For the past few months we have been participating in conversations on Twitter. Yes indeed, we are now actively Tweeting at the bank. The reality in today’s world is that banks can no longer just rely on conventional methods of interacting with customers via branches, ATMs, Online Banking, telephone calls and emails, to meet the existing business needs.
We’ve learnt in a short space of time that Twitter aids the extension of our ethos of helpfulness at FNB. It’s also serving a vital market research function as it provides almost instant feedback on what customers are thinking and what kind of problems they are experiencing. When we first started people were a little unnerved to find that the bank, through our on-line persona of RB Jacobs, was taking a keen interest in their tweets about FNB. When they were complaining about a service problem, this sense of unease was quickly replaced with relief that we were resolving problems and delivering service on a platform that has not really played this of role in the past.
We have learned to respond promptly, (within minutes actually) with solutions to problems. It’s amazing to watch real time problems be managed and for the most part resolved positively and this has started to change the way in which we handle customer complaints inside the bank.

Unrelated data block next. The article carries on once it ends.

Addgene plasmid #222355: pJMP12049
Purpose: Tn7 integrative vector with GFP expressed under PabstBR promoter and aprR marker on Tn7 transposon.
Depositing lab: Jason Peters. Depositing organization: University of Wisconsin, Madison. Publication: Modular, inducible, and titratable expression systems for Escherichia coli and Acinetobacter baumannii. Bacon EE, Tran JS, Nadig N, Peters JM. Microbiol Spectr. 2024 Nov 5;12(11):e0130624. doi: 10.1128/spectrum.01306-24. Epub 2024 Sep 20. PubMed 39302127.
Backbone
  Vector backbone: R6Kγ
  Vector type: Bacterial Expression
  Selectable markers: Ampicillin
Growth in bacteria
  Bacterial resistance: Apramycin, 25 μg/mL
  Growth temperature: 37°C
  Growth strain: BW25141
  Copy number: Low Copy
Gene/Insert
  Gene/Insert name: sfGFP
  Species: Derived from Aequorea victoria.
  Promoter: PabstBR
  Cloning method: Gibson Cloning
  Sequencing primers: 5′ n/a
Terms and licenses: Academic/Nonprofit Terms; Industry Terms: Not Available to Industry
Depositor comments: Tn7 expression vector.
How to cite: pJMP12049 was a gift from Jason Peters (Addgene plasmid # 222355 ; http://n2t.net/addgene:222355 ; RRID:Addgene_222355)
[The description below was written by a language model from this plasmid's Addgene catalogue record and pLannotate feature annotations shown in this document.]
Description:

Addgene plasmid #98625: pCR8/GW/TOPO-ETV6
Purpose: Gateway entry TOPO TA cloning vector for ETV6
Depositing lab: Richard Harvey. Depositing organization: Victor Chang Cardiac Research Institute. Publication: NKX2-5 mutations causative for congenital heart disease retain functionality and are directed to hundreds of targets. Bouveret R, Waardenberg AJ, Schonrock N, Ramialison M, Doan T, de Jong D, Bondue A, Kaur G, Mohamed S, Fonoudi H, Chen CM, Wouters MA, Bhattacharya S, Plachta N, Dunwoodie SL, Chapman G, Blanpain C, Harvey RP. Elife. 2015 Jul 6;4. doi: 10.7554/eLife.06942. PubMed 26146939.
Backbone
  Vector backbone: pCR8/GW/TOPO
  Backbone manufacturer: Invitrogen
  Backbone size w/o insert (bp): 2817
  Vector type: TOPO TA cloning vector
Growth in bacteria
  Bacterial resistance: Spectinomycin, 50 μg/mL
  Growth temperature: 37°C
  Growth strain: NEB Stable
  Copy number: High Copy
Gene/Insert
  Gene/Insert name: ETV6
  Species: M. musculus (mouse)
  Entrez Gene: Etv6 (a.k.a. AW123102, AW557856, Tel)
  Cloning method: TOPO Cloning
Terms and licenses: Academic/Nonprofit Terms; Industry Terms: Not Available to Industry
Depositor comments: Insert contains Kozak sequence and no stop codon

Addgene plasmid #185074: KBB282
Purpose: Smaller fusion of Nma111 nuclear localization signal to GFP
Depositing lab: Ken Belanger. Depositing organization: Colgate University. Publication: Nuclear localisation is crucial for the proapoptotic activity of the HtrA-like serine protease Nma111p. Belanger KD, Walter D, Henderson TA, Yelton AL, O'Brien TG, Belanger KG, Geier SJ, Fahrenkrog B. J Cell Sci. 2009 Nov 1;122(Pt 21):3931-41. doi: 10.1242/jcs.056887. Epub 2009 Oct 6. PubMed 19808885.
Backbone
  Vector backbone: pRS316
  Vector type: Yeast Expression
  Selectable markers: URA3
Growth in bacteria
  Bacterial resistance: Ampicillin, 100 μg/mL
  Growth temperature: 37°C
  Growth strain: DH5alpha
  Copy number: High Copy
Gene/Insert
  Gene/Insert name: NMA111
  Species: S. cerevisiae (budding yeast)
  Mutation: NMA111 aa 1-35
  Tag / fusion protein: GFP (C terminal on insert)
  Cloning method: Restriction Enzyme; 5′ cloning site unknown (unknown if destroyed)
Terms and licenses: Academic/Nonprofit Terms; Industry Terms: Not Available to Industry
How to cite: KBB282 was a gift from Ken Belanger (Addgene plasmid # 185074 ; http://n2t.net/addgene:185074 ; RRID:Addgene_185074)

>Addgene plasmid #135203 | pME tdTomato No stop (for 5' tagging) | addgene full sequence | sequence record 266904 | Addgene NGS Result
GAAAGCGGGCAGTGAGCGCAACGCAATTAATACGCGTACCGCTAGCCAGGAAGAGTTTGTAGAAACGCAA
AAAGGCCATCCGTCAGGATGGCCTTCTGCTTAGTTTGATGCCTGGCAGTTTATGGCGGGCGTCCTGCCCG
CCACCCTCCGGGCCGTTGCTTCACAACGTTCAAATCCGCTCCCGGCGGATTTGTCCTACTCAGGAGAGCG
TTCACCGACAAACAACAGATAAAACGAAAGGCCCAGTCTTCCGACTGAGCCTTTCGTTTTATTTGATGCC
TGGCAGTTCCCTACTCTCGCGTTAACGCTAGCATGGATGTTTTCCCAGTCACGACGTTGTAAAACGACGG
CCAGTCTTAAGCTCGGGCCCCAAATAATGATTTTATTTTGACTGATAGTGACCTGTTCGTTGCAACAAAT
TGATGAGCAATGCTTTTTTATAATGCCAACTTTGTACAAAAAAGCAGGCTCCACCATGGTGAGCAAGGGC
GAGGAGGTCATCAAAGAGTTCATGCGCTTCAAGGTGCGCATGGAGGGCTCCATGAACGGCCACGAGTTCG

So who is RB Jacobs? There’s been some speculation on Twitter about who RB Jacobs is? I guess people really want to be able to pin him/her down to a personality. The reality is RB Jacobs is in fact a fictional moniker created by FNB when it was the first bank to launch credit cards (a Barclaycard) in South Africa in 1969. Ever since then and to this day, FNB cards appearing in adverts have the embossed account holder name ‘RB Jacobs’. We’re a large organisation and to resolve the complaints and queries we receive on Twitter we have to work with teams of people. RB Jacobs is the sum of a whole lot of parts in the bank.
We’ve found the majority of Tweets are valid and we prioritise our response to them. However from time to time we field some nasty and reckless comments on Twitter too and you have to retain a sense of humour and assess which comments should be escalated and what to leave. I’m often amused by the kind of dialogue that takes place on Twitter because it is so uninhibited – the real power of the web. Twitter in South Africa is currently an exclusive environment, because it’s reserved for those who have Internet connectivity via a PC or via a sophisticated mobile phone. Importantly, this space is dominated by highly connected and influential people, whose Tweets can damage or add value to a company’s reputation. A day doesn't go by now without commentary on Twitter and its influence on marketing strategies. Undoubtedly, Twitter is providing us with an invaluable insight into the conversations South African consumers are having and we are deriving great benefit and insight by participating of this community in a helpful and genuine way.